The Petite Ceinture de Paris (Small Belt of Paris) is a 32 kilometer double-tracked railway that was built from 1852 to 1869, encircling Paris just inside the current boundaries of the city. Its original purpose was to transfer freight between the various railroad lines coming into Paris from different directions, but soon it was also used for passenger trains.
Passenger service on the Petite Ceinture was discontinued in 1934, but the line was still used to transfer freight until the 1990s. Since then it has been more or less abandoned, but some of the tracks still exist and can be seen in various places such as the Parc des Buttes-Chaumont in the 19th arrondissement (first and second photos here in this post).
In other places, the tracks have been removed but the right of way has been preserved for use as a walking and jogging trail. This is the case in Auteuil, for example, in the southwest corner of Paris.
Parts of the old right of way can also be used for walking or jogging in the 13th arrondissement near the Chambord Tower, but other parts have been covered up by the park Jardin du Moulin de la Pointe, which was built on a platform over the old railway.
Since the Petite Ceinture runs roughly parallel to the new tramway T-3a and T-3b, there was a long controversy in the 1990s about whether or not the tramway should be built at all. Some people argued that it would be simpler and less expensive to reactivate the Petite Ceinture instead. The automotive lobbies also liked this idea because it would have caused less disruption of motor traffic.
Reduction of motor traffic was one of the objectives of the tramway project, however, so the tramway eventually won out. Also, the tramway stations are closer together and are right where people need them, unlike the old Petite Ceinture stations.
My photos in this post are from 2007, 2012, 2013 and 2015. I revised the text in 2021.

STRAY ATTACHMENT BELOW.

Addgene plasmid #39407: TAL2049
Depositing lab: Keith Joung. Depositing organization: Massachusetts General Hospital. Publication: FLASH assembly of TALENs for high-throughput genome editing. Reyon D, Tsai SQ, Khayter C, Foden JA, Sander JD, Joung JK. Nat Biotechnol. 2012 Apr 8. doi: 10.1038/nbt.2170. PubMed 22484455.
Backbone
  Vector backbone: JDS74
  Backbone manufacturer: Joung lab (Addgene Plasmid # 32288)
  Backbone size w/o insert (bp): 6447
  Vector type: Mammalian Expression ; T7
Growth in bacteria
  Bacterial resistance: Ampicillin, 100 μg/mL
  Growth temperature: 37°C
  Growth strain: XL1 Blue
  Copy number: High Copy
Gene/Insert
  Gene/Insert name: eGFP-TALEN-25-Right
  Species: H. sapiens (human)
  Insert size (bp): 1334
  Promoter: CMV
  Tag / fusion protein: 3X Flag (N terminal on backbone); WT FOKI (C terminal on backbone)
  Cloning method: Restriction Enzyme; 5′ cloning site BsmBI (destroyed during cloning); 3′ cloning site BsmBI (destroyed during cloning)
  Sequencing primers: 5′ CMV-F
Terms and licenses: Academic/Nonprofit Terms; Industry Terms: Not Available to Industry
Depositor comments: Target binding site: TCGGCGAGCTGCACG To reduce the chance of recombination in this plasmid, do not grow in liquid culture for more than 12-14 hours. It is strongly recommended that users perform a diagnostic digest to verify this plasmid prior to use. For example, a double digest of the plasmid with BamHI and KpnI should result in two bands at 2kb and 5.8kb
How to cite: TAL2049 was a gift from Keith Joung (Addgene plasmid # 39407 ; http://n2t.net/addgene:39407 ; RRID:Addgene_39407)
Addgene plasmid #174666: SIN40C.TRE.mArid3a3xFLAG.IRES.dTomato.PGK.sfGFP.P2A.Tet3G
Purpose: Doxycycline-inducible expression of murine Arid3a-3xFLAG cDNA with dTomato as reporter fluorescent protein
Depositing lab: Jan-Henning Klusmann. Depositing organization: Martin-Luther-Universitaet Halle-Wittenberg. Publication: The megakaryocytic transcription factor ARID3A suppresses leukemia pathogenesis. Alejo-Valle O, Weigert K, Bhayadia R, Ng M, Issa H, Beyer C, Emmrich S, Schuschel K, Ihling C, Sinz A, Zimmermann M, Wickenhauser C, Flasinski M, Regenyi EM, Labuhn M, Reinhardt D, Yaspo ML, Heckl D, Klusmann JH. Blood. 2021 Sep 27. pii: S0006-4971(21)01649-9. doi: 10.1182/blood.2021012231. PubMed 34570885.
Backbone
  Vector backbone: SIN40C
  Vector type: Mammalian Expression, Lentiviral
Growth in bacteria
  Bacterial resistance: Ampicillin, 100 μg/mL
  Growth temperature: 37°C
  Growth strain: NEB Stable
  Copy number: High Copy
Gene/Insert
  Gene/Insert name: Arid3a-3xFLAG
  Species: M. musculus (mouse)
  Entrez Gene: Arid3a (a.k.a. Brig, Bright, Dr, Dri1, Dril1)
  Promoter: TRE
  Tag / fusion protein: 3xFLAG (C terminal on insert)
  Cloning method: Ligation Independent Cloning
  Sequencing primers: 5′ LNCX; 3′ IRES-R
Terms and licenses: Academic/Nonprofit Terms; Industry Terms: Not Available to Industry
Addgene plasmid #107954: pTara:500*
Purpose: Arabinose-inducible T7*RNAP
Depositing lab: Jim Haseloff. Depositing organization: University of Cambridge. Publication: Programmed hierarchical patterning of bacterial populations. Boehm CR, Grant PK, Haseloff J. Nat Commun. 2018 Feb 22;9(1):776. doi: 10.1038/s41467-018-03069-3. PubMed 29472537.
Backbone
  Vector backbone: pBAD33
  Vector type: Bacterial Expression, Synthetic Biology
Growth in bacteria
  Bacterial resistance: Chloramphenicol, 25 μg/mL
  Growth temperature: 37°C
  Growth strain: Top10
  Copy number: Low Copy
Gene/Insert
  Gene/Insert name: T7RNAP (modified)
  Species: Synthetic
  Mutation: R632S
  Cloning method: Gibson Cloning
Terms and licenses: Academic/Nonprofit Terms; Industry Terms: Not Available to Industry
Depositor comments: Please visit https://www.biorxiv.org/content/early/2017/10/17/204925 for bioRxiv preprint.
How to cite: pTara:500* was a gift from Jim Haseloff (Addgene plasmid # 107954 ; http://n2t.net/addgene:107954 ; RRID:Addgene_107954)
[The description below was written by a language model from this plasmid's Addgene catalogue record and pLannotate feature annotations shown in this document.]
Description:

Baltimore also had various train stations – trains did not run through the center of the city. In the case of Baltimore it was because there were different train companies – for instance the B&O RR (Baltimore and Ohio) was on the west side of the city, the Pennsylvia on the north side and the Norfolk Southern on the south. But I think Baltimore was unique in this regard while in Europe it was pretty normal to have more than one train station. Was this because trains were not allowed to run through the city? Or what is also the case of different RR companies.
During my childhood, there were six different stations in downtown Chicago, mainly because of different RR companies. I think that was also the main reason in Paris.
I visited a small slice of la Petite Ceinture when I was in Paris (I believe in the southwest part of town, as that was the only opening I could find with the still-existing train tracks. It definitely felt eerie and abandoned, with some graffiti along the tunnel– but it was certainly a unique experience to check out away from the touristy sites!
Auteuil, enshrined in a poem by Verlaine:
Âme, te souvient-il, au fond du paradis,
De la gare d’Auteuil et des trains de jadis
T’amenant chaque jour, venus de La Chapelle ?
Jadis déjà ! Combien pourtant je me rappelle
Mes stations au bas du rapide escalier
Dans l’attente de toi, sans pouvoir oublier
Ta grâce en descendant les marches, mince et leste
Comme un ange le long de l’échelle céleste,
Ton sourire amical ensemble et filial,
Ton serrement de main cordial et loyal,
Ni tes yeux d’innocent, doux mais vifs, clairs et sombres,
Qui m’allaient droit au cœur et pénétraient mes ombres.
This is a poem I have never seen before, and I never knew Verlaine had any connection to Auteuil. In the 1880s there was direct train service on the Petite Ceinture from Porte de la Chapelle to Auteuil-Boulogne, with ten stops along the way. Today this journey would take 47 minutes on the Métro, with one change of train.
The only poem I know about Auteuil is Le Pont Mirabeau by Apollinaire, which I have quoted here: https://operasandcycling.com/mirabeau-bridge-in-paris/ .
It was wonderful to discover the recording of Apollinaire lui même.
Interesting history, and I enjoyed seeing your photos of what remains of the Petite Ceinture.
Thanks for your visit and comment. Glad you liked the photos.